Cinco De Mayo 2011
Well, it’s just about that time for the piracy of another nation’s holiday by America… Oh. Did I say that out loud? I know what you’re thinking:
“What-what-WHAT! Who does this guy think he is?! How dare he insult those American with Mexican heritage?! Let’s lynch him!”
But before you break out the pitchforks and burning torches, hear me out for a minute:
Contrary to popular belief, Cinco de Mayo is not the celebration of Mexican Independence Day. Nope – for 2011 that’ll be Friday, September 16th 2011, and that days official names are Grito de Dolores (“Cry of Dolores”) or El Grito de la Independencia (“Cry of Independence). “Grito” refers to the battle cry uttered by a Roman Catholic priest named Miguel Hidalgo y Costilla from the small town of Dolores, near Guanajuato, before the Mexican War of Independence in 1810.
[pullquote quote=”At least you now know you have TWO opportunities to celebrate Mexican heritage and pride this year!”]So what’s Cinco de Mayo all about then?
Cinco de Mayo (“May 5th”) is celebrated primarily in the Mexican state of Puebla and the United States. The date itself commemorates the Mexican army’s unexpected victory over occupying French forces at the Battle of Puebla on May 5th 1862, under the leadership of General Ignacio Zaragoza Seguín.
Mexicans and those of Latin-American descent living in California during the American Civil War are credited with being the first to celebrate Cinco de Mayo in the United States. These groups continue to observe the day as a celebration of Mexican heritage and pride.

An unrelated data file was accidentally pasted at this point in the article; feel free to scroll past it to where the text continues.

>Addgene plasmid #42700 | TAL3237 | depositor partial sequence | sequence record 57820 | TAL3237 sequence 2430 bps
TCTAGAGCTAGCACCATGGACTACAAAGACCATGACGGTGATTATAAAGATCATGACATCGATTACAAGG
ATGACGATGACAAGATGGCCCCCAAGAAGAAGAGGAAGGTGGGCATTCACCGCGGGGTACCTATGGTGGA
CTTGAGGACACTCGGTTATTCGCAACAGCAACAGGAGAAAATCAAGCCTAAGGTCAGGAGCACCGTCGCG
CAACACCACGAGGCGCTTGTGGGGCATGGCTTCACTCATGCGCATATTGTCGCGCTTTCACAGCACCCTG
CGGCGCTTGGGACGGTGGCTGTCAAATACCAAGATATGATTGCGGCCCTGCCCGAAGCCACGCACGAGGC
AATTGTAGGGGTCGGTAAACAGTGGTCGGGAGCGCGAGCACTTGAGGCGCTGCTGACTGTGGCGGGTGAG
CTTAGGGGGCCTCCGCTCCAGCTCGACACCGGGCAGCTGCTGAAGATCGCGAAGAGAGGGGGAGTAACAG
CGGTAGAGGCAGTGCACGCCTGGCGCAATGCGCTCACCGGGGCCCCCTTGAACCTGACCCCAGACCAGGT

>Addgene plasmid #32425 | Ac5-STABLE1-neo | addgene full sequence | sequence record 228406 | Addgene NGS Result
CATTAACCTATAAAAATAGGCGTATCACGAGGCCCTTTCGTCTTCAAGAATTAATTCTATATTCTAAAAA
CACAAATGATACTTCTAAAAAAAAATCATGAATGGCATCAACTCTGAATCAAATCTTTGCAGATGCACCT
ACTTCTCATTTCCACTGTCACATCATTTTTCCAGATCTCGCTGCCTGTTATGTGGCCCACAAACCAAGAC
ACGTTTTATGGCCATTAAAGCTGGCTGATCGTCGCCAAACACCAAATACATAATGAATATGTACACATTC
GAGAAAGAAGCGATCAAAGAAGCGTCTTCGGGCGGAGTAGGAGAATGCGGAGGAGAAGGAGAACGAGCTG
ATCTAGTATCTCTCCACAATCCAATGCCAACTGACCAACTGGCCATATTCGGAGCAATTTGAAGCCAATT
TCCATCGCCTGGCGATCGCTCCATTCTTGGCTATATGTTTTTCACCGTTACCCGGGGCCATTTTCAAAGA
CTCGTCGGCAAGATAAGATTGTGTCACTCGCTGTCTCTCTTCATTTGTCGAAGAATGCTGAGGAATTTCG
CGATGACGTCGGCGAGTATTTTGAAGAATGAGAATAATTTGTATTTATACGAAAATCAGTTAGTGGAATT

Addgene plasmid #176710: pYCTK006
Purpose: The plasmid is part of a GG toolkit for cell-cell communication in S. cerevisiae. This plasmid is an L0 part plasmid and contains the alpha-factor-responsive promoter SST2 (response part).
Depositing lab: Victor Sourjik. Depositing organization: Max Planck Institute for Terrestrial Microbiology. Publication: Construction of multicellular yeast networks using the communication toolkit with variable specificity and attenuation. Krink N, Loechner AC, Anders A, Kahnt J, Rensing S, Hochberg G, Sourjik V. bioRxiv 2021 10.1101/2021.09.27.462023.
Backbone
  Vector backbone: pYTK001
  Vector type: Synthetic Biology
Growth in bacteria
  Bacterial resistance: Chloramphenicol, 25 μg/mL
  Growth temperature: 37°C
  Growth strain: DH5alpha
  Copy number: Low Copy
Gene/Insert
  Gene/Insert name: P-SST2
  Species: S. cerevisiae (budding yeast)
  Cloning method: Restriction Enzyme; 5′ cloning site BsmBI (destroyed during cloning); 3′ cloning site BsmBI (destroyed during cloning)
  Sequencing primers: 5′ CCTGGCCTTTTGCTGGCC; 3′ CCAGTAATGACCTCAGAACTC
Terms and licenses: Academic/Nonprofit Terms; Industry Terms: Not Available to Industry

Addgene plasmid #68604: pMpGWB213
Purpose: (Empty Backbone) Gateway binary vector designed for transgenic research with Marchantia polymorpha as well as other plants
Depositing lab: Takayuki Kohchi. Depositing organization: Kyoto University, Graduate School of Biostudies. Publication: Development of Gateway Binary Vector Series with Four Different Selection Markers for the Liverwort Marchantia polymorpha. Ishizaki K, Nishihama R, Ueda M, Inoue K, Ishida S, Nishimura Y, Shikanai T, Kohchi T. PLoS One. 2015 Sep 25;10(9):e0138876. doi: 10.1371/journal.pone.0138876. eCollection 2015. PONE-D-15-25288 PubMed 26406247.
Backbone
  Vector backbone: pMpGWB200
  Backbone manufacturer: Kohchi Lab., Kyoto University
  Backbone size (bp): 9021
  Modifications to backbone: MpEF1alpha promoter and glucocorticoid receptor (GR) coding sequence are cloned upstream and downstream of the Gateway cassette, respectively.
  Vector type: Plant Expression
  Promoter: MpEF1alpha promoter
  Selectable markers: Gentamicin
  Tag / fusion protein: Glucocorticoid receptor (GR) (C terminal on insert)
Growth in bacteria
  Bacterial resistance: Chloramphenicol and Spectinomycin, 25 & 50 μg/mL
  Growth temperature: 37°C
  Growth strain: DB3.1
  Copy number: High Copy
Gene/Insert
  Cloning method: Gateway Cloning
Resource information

And let’s face it, Mexico knows how to party. Unfortunately – as with any good public celebration - alcohol companies saw an opportunity and (like St. Patrick’s Day) co-opted the festivities as a drinking holiday. Suddenly, we’re expected to imbibe to excess and (for those a little older than college drinking age) the date is usually accompanied by embarrassing memories involving tequila, pinatas and a distinct lack of clothing. Or maybe that’s just me? ANYWAY…
These days, with little significance in Mexico itself, Cinco de Mayo doesn’t even register on the list of Mexico Statutory Public Holidays. The closest holiday is “Dia del Trabajo,” or “Labor Day” which commemorates the Mexican workers’ union movements.
What A Party Pooper!
I know, but it’s okay – at least you now know you have TWO opportunities to celebrate Mexican heritage and pride this year – Dieciséis de Septembre’s gonna be off the hook! And no one’s saying you can’t have a cerveza or three this Cinco de Mayo, just don’t forget those culinary delights from south of the border either – those are mandatory!